A second federal case puts DOMA in the crosshairs

San Francisco--A second federal case for lesbian and gay spousal rights could end with the 1996 “Defense of Marriage Act” declared unconstitutional.

The suit, filed by a federal court worker, seeks to have the federal Office of Personnel Management give her wife the same benefits other spouses have.

Karen Golinski, an attorney who works for the Ninth Circuit Court of Appeals in San Francisco, was denied benefits for her wife, Amy Cunninghis, even after a federal judge ordered them granted.

Golinski has worked for the court for 18 years. She and Cunninghis married during the five-month period in 2008 when it was legal in California; those marriages were left intact by the Proposition 8 ban amendment. The couple has been together 20 years.

Ironically, the federal personnel office is headed by John Berry, the highest openly gay official in the Obama administration.

“It’s a bit shocking that we’ve reached this point with the Obama administration,” said Lambda Legal Defense’s National Marriage Project Director Jennifer C Pizer, who is co-counsel in the case. “Where is our ‘fierce advocate’ for LGBT rights?”

Lambda is representing Golinski in the suit, filed January 20 in the Federal District Court of Northern California.

After the wedding, Golinski filed papers to add Cunninghis to her family health care plan. The couple has a six-year-old son.

The benefits were denied because of Cunninghis’ sex.

The Ninth Circuit Court of Appeals governs the office where

Golinski appealed the decision to the Ninth Circuit where she works. She pointed to co-workers who get  the benefits, similarly situated except for the sex of their spouse.

The Ninth Circuit prohibits discrimination based on sex and sexual orientation.

The denial occurred because the court’s administrative office argued that DOMA bars the identification of someone of the same sex as a spouse, and would not certify the benefits for Golinski.

The government said that Cunninghis isn’t Golinski’s spouse under DOMA law, thus she is not eligible for coverage under the Federal Employee Health Benefits Act.

Ninth Circuit chief judge Alex Kozinski disagreed, and ordered in January, 2009, then reaffirmed in November, that Golinski was entitled to benefits for her family.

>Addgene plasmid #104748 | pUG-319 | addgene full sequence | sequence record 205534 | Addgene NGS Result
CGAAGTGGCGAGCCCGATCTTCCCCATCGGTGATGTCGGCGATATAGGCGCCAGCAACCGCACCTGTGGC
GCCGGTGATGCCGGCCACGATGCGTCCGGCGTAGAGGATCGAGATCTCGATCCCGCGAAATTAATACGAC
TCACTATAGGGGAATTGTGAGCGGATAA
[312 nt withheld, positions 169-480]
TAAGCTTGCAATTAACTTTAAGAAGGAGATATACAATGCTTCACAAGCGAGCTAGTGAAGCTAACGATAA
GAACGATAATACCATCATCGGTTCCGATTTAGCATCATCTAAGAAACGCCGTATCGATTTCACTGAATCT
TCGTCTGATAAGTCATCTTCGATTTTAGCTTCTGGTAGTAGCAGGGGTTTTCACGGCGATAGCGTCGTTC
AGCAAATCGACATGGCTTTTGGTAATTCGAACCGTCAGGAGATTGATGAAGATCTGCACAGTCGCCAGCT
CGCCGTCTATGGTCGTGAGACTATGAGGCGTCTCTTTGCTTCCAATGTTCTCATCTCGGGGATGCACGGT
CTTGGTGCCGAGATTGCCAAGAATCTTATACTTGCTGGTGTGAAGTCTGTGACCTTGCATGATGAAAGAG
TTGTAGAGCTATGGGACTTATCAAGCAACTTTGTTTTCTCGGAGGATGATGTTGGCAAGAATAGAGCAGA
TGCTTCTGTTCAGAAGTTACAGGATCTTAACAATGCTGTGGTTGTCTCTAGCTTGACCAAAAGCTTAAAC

Kozinski cited two U.S. Supreme Court decisions on LGBT rights, the 1997 Romer v. Evans that struck down a Colorado amendment because it was based solely on anti-gay “animus,” and the 2003 Lawrence v. Texas which overturned sodomy laws.

“Implicit in this conclusion is that disapproval of homosexuality isn’t itself a proper legislative end,” Kozinski opined.

But the personnel office ignored Kozinski’s order to process Golinski’s application for benefits. This gave her standing to file this suit.

“Simply defying [Judge Kozinski’s] orders is a slap in the face to Karen and the entire LGBT community and bizarrely disrespects the judiciary,” said Pizer. “At a minimum, federal courts have the power and responsibility to end discrimination against their own employees.”

Golinski’s suit threatens the viability of DOMA as it relates to the business of the federal government, and opens the door for future suits against the law. But it only asks the court to make the personnel office change its position. It does not ask the court to find DOMA unconstitutional.

The other federal suit, however, does.

That suit was filed last March in a Boston federal court on behalf of eight married same-sex couples who the IRS won’t allow to file joint tax returns, and individuals who have been denied their spouse’s federal benefits due to DOMA’s provisions.

The couples are represented by Gay and Lesbian Advocates and Defenders, the advocacy firm that won marriage equality in Massachusetts.

GLAD is asking the court to overturn Section 3 of DOMA, the section that deals with federal government.

Whichever suit concludes first will likely impact the outcome of the other.